The University of Lethbridge’s AGILITY program is off and running and it now has a new champion with the appointment of Tyler Heaton (BFA ’15) as manager.
Heaton moves into the role after spending close to nine years in the University’s Teaching Centre, formerly the Curriculum Re-Development Centre. With a background that encompasses technology integration and instructional design, Heaton is enthused about taking his skills to the AGILITY platform and all the possibilities the new program provides.
“I’m really excited about the potential of this program,” says Heaton, who was raised in Magrath and completed his new media degree at the U of L while working in the Teaching Centre. “We have the opportunity here to inspire students to have new ideas and through our program, we give them the skills to follow those ideas through. I think that’s pretty powerful.”
AGILITY is a university-wide initiative designed to nurture and support innovation and entrepreneurial thinking. Building on the strong foundation of liberal education, the program provides students access to knowledge about innovation within key sectors of the Canadian economy, and supports them through talks and mentorship by faculty and industry leaders, course work, scholarships and fellowships, and access to the latest technological tools and physical innovation and collaboration spaces.
“Tyler Heaton is an absolutely great fit for this position,” says Dr. Lesley Brown, Vice-Provost and Associate Vice-President (Academic). “He was an advocate for the program through the early stages of our development and planning, and he brings a genuine enthusiasm, passion and understanding of liberal education, and about the U of L, that is exactly what we need to continue to build a program that resonates with who we are as an institution. I am incredibly pleased that he has joined the AGILITY team.”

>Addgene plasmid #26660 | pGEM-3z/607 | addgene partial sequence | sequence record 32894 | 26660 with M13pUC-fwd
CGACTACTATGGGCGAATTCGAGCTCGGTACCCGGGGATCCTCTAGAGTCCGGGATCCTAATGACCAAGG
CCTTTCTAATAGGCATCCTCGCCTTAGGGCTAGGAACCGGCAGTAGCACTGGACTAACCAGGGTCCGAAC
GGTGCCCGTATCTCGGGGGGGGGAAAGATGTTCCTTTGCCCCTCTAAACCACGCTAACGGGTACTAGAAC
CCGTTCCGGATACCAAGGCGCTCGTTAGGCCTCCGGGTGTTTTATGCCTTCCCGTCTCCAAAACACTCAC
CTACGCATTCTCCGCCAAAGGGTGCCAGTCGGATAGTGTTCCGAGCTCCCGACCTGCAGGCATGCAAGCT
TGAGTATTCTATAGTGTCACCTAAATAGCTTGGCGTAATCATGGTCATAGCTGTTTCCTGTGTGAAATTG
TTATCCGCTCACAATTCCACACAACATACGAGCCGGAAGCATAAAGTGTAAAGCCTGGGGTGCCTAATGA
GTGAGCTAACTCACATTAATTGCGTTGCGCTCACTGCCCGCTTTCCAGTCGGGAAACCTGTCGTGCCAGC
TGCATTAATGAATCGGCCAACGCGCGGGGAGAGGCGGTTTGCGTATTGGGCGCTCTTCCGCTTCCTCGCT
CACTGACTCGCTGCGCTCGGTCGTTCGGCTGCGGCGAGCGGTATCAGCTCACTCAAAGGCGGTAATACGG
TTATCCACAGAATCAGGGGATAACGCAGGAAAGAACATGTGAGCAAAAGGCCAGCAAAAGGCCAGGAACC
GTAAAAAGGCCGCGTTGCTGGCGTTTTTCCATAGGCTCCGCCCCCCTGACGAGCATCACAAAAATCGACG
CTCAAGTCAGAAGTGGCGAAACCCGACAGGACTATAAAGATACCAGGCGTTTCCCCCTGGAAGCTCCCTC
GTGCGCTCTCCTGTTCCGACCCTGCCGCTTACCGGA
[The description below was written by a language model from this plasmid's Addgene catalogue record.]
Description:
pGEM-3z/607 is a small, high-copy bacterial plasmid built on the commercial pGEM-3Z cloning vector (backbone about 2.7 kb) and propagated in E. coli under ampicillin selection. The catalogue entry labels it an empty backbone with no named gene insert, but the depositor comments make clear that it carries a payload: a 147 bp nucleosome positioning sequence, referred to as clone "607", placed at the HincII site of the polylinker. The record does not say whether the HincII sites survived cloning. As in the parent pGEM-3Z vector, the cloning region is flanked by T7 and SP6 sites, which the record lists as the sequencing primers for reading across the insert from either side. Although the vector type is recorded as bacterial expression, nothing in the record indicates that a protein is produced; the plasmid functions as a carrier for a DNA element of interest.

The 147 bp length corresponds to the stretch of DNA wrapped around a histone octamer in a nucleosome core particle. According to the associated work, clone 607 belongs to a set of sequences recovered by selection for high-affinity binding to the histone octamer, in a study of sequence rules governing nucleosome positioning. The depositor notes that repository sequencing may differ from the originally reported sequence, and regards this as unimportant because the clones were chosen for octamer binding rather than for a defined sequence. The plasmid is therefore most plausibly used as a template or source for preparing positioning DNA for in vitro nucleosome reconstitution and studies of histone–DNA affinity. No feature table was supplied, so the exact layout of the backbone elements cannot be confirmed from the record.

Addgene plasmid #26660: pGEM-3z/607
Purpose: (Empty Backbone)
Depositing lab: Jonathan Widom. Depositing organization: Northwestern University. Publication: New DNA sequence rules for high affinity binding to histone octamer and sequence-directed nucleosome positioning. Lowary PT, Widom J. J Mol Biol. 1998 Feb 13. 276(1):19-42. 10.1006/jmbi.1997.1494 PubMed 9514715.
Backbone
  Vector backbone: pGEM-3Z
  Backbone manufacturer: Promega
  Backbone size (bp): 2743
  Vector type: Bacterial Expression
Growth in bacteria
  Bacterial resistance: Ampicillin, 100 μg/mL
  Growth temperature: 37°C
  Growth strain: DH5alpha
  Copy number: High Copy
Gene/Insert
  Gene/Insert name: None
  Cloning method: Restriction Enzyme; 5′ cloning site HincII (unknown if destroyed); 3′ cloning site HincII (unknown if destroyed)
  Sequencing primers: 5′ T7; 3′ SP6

Heaton says his priorities include raising the profile of the program both internally at the U of L and in the broader southern Alberta community; helping to develop programming, curriculum and bridging opportunities between courses; creating maker spaces and innovation zones within which students can work and collaborate ideas; and continuing to secure funding that will eventually make the program self-sustainable.
“This is an entrepreneurship and innovation program, and when we say entrepreneurship, we don’t just mean preparing students to run their own business or to commercialize an idea, we also mean that entrepreneurship is about opportunity,” he says. “You don’t have to have a business idea, you just need to have an imagination. We’ll help you work through your idea, and if it becomes a business, great, but if it doesn’t, that’s OK too because it’s the skills you learn along the way that are also important outcomes for the AGILITY program.”
Find out more about AGILITY at the program website.